I Am of Irelaunde book cover


This story is very easy to get enchanted by, while at the same time pondering if it couldn't be true history. Celtic wisdom and Druid mysteries abound in this wonderful book. It presents a story of (Saint) Patrick from a rich setting of how this legendary Roman slave really practised his priesthood when he returned to Eire. The author, Juilene Osborne-McKnight, weaves characters from Fianna warriors to Otherworld mystics and the "heathen" Irish of Patrick's time converting them to the Three-in-One faith. The myths and folklore (Fenians, Druids, clan leaders, etc.) keep the story moving along swiftly, as the pre-Christian times in Eire are written about passionately.

The selected bibliography and historical background at the end of the book offer even greater insight to the characters in I Am of Irelaunde.


The main con for me was the irritating nature of Patrick's limited acceptance of anything not of Roman Christian, and of the dour way he thought civilized people should behave. He had so many prejudices, it was hard to view him as saintly. Of course, his character became enriched with bits of acceptance to his ultra-stubborn nature, and that was the strength of his spirituality, but I wanted to smack him for his humanness.

Full Review

Magonus Succatus Patricius re-arrives in Eire at the age of 40. He had previously been a captured slave there from the ages of 16 to 22. The story of his return is premised that it was the will of God forcing him to return and convert the Hibernians. One reoccurent obstacle with his heathens is the pronunciation of his name. They call him Padraig, pronounced a Gaelic way as "paw drig." Any remonstrances he use are ignored, and eventually he refers to himself as Padraig. That is an amusing evolution of his growth in acceptance and love for this Green Isle and the trials its inhabitants presents.

His wise tutor appears in the prologue, and soon enough the parallel stories of this man, Osian, unfold as tales within tales. Osian is the son of a renowned Fenian leader (dead the past 200 years), Fionn Mac Cumhail (finn mac cool). Immediately Patrick's stubborn disbelief in the old Eire of magic, Druids, and Fenian foolishness rears, and the transformation of his perceptions begins.

Each story, song and poem that Osian shares with the men and women Patrick has invited to follow his ways relates to the man Patrick becomes. His struggles are vast among the people of Eire who have yet to learn his ministry. They are steeped in the Celtic traditions of old and he must learn to speak on their terms, like the stories he hears from Osian. This way helps him to be more accepting of those not baptized in his faith. At the same time, the stories of the Fenians of the past parallel the characters introduced in the present time of Patrick's story, and the travails they go through, so does Patrick in a fashion.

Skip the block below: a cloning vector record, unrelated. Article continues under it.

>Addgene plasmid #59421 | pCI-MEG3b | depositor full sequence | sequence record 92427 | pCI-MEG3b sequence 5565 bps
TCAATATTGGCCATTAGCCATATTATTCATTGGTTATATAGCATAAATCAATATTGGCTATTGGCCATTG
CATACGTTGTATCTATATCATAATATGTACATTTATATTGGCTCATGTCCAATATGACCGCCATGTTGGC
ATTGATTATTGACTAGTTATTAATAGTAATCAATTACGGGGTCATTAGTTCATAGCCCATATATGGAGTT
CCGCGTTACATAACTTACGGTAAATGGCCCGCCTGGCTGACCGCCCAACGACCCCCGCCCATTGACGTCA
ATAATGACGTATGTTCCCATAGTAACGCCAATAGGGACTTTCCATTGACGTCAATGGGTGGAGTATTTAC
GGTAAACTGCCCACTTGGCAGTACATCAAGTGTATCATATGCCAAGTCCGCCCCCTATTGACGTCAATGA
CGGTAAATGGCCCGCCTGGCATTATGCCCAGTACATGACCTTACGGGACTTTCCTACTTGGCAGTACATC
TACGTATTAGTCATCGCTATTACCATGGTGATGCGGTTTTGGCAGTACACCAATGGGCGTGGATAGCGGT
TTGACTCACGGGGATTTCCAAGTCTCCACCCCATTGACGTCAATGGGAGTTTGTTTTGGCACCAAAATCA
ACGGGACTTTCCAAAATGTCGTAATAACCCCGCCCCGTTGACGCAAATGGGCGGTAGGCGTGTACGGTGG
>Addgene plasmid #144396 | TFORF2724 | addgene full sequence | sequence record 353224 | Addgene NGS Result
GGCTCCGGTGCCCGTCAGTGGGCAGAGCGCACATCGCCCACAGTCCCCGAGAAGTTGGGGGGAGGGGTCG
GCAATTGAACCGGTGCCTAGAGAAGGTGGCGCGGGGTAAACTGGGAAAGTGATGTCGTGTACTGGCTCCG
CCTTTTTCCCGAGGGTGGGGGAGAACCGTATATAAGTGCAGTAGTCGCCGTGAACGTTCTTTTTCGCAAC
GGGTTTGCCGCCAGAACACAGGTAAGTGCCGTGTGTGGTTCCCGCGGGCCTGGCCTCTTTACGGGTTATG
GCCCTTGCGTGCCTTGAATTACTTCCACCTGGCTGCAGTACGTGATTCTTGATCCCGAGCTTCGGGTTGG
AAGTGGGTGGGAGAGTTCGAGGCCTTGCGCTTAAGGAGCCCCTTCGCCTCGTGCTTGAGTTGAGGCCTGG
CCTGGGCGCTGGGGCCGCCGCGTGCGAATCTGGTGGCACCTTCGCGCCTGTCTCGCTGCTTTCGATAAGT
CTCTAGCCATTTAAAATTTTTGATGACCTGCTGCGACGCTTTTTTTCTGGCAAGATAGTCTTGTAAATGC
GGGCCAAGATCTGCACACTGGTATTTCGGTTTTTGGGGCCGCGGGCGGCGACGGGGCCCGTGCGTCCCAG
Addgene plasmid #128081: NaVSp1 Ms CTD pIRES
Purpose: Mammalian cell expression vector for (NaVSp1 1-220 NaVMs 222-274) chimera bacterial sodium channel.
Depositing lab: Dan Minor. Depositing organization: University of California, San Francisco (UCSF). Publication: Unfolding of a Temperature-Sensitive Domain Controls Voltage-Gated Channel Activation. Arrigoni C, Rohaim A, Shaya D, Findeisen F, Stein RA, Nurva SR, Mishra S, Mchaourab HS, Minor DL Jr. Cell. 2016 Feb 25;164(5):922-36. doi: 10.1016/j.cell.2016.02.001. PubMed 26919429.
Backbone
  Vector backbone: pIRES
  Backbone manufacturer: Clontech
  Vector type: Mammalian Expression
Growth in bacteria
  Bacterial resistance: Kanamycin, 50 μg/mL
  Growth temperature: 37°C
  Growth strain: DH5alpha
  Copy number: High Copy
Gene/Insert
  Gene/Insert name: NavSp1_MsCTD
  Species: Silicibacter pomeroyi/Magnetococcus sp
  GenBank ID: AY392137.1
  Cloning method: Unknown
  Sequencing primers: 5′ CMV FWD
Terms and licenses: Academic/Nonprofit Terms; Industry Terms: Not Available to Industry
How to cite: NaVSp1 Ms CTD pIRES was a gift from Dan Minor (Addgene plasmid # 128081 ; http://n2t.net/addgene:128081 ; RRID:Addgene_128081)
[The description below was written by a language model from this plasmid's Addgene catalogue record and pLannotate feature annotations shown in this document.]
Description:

His travels take the reader to some famous places and things of old like; Almhuin (Fionn Mac Cumhails stronghold in what we know as Kildare), Crom Cruach (a legendary sacrificial god in the form of a stone, Mag Sleacht), and the Sidhe (descendents from the Tuatha De Danaan, also called the Other). Pronunciations and definitions are given in the glossary of the book. This is a plus so to allow the reader a more sensory experience while reading the story.

Along the way, Patrick meets Ainfean, the druidess. She apprenticed for 20 years to become a well loved and respected druid priestess. Her lineage is rich in the way that her father was a great chief, and her mother a well-known healer and druidess. In short, she has great sway with the people he wishes to convert, and he must acknowledge her friendship eventually. She is a character best described by Osian as, "She is a woman of Eire, Padraig. They take their power from themselves; they fear little. . ." (pg 79). Her character also introduces a love story. That in return continues the question of the Three-in-One celibacy rule that Patrick and his followers adhere to. It is still a question in the Catholic religion. The love story that develops is not of a sexual nature, but of a respectful accepting and teaching from each other nature. Ainfean is an important figure in the novel, and she fills the reader's image of a druidess who wielded her powers wisely, not harmfully. The bantering and dislike that Ainfean and Patrick have for each other initially is downright honest conversation, a highlight to read.

The saga ends surprisingly, and proudly on Patrick's part. He has come to finally call his countrymen the true, dishonorable heathens - the enlightenment unfolded.

In Closing

I highly recommend I Am of Irelaunde; for any lovers of Irish lore and Celtic mystical characters and sacred places from the Emerald Isle. Oh, and to those who imagine Saint Patrick, please read it.